The longest-serving councillor in the Borders is poised to return to his political roots by rejoining the Scottish National Party.
Davie Paterson quit the party in 2001 after being affiliated to it for 14 years and has since represented the Hawick and Hermitage ward as an independent.
At the time of his departure, he had become embroiled in a row with Leaderdale and Melrose councillor David Parker, then leader of Scottish Borders Council’s SNP group but now an independent too, over his alleged failure to follow party procedures.
After almost two decades away from party politics, Mr Paterson is set to hold talks with SNP representatives locally with a view to rejoining the party, however.
The 65-year-old even joined members of Tweeddale’s SNP group at an independence rally in Glasgow at the weekend.
His about-turn is, he says, born of growing frustration at the UK Government’s refusal to give Scotland a say in staying within the European Union despite the majority of Scots voting to remain at 2016’s referendum.
That anger deepened this week after Scottish secretary Alister Jack insisted that even victory at 2021’s Scottish Government election would not give the SNP a mandate to hold a second independence referendum after losing its first in 2014.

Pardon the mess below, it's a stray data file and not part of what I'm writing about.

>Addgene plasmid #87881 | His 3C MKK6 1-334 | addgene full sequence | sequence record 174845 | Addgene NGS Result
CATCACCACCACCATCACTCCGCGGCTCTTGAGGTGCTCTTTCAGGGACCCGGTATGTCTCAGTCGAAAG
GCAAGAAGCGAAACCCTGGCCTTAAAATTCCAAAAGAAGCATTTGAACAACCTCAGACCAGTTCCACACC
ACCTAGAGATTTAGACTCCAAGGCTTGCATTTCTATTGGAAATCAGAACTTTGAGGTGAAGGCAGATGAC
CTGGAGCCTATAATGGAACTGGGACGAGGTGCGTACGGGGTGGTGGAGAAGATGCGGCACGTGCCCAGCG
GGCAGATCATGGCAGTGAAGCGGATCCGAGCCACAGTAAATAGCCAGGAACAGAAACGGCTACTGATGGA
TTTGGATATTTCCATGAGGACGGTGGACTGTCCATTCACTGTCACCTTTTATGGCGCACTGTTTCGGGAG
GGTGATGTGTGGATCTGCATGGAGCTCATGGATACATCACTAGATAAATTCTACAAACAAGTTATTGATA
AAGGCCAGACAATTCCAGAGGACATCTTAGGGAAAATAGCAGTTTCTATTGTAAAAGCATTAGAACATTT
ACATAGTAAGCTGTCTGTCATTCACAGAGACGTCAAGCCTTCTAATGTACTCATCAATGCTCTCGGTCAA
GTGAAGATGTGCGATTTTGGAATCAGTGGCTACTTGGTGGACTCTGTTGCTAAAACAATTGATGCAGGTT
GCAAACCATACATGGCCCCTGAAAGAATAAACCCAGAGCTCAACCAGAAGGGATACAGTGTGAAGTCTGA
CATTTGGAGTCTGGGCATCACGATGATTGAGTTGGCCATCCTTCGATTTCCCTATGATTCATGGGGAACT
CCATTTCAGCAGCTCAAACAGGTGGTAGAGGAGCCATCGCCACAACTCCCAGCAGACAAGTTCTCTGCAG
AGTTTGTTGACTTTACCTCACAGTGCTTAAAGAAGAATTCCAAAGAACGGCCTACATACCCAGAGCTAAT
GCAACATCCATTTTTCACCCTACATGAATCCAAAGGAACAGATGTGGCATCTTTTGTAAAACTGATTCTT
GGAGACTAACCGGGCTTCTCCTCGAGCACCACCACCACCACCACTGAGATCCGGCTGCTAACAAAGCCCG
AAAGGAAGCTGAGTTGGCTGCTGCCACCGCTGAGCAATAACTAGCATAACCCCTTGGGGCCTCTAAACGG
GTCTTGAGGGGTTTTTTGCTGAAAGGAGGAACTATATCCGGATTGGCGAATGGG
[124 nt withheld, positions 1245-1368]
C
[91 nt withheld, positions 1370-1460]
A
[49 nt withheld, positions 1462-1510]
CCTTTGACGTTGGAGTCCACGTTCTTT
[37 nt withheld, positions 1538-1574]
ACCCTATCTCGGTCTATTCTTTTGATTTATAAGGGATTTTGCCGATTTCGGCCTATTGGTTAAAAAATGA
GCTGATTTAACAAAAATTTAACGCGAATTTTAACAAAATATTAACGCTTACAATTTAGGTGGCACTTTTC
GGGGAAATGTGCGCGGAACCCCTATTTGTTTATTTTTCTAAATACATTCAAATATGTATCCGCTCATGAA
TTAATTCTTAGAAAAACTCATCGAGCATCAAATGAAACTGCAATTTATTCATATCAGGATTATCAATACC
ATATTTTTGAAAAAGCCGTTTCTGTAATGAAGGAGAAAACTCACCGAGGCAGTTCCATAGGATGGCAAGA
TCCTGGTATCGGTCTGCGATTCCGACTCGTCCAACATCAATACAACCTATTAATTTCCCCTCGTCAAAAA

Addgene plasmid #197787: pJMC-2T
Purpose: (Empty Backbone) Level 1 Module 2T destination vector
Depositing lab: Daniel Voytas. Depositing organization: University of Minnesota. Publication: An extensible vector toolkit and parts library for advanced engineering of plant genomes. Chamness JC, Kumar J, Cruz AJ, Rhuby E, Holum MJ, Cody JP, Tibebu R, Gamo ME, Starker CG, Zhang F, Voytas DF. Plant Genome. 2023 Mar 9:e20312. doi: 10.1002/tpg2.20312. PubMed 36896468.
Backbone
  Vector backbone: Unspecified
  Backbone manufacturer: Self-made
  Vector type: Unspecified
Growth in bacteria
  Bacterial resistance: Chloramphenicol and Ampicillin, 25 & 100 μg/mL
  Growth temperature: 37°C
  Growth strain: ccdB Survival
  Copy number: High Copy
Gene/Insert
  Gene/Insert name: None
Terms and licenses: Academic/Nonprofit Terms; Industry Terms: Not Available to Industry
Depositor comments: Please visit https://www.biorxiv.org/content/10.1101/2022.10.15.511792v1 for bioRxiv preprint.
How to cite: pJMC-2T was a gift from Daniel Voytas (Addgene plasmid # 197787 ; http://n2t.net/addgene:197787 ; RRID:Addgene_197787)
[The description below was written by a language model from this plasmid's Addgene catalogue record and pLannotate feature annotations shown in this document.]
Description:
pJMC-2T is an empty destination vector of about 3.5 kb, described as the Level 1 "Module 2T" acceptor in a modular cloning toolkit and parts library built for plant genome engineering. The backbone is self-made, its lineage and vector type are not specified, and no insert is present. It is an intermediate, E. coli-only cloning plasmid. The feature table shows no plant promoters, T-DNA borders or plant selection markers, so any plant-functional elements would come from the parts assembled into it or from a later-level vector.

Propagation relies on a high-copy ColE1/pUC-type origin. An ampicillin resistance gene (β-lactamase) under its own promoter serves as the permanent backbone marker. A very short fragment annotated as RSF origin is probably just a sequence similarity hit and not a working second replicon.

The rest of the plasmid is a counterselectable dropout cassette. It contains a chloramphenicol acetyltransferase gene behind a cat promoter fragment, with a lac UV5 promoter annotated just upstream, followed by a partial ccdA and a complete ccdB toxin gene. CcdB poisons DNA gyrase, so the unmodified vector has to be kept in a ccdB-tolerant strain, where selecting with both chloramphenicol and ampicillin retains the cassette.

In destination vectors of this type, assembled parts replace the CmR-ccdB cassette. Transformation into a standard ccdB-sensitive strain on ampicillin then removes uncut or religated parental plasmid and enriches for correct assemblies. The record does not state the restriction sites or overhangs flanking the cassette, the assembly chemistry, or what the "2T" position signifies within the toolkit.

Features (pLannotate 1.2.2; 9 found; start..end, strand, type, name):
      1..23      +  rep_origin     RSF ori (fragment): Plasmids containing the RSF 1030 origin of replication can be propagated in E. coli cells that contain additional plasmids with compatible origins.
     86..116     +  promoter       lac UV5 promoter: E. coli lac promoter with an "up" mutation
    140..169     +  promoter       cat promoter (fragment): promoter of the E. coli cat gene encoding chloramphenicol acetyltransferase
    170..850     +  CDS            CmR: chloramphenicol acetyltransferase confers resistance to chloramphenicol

Mr Paterson, set to celebrate 32 years of continuous service on Scottish Borders Council and its predecessors come May, said: “I will speak to someone in the SNP locally. I was a member of the SNP years ago but had a big fallout with one member who claimed I wasn’t a team player.
“I do support a second referendum to come out of the UK after all the lies that we were told in 2014. They told the Scots if they voted to come out of the UK, we would be thrown out of Europe.
“Scotland has consistently voted to remain in Europe, but now we are being dragged out against the wishes of the majority of Scots who want to remain.
“I was at the march on Saturday because I feel so strongly about the way that Scotland is being treated by Westminster.
“I was going to sit on the sidelines and hope that the Tory government came to their senses and would hopefully give Scotland a special deal, like they have done for other areas of the United Kingdom.
“I constantly hear unionists saying that we had a vote in 2014 and that will be it for a lifetime. That’s what we are being told by the Scottish Secretary.
“What he and other Unionists do not mention is that we were continually told that if Scotland voted to come out of the UK we would be thrown out of the EU and I know, speaking to a lot of folk, that they wanted to stay in Europe.
“Now – shock horror – Scotland is now being dragged out. So much for democracy. I’m not prepared to stand by and see the people of Scotland treated so dreadfully.”
At the time of his departure from the party in 2001, Mr Parker said: “I have a great deal of respect for Davie Paterson. I wish him well for the future.”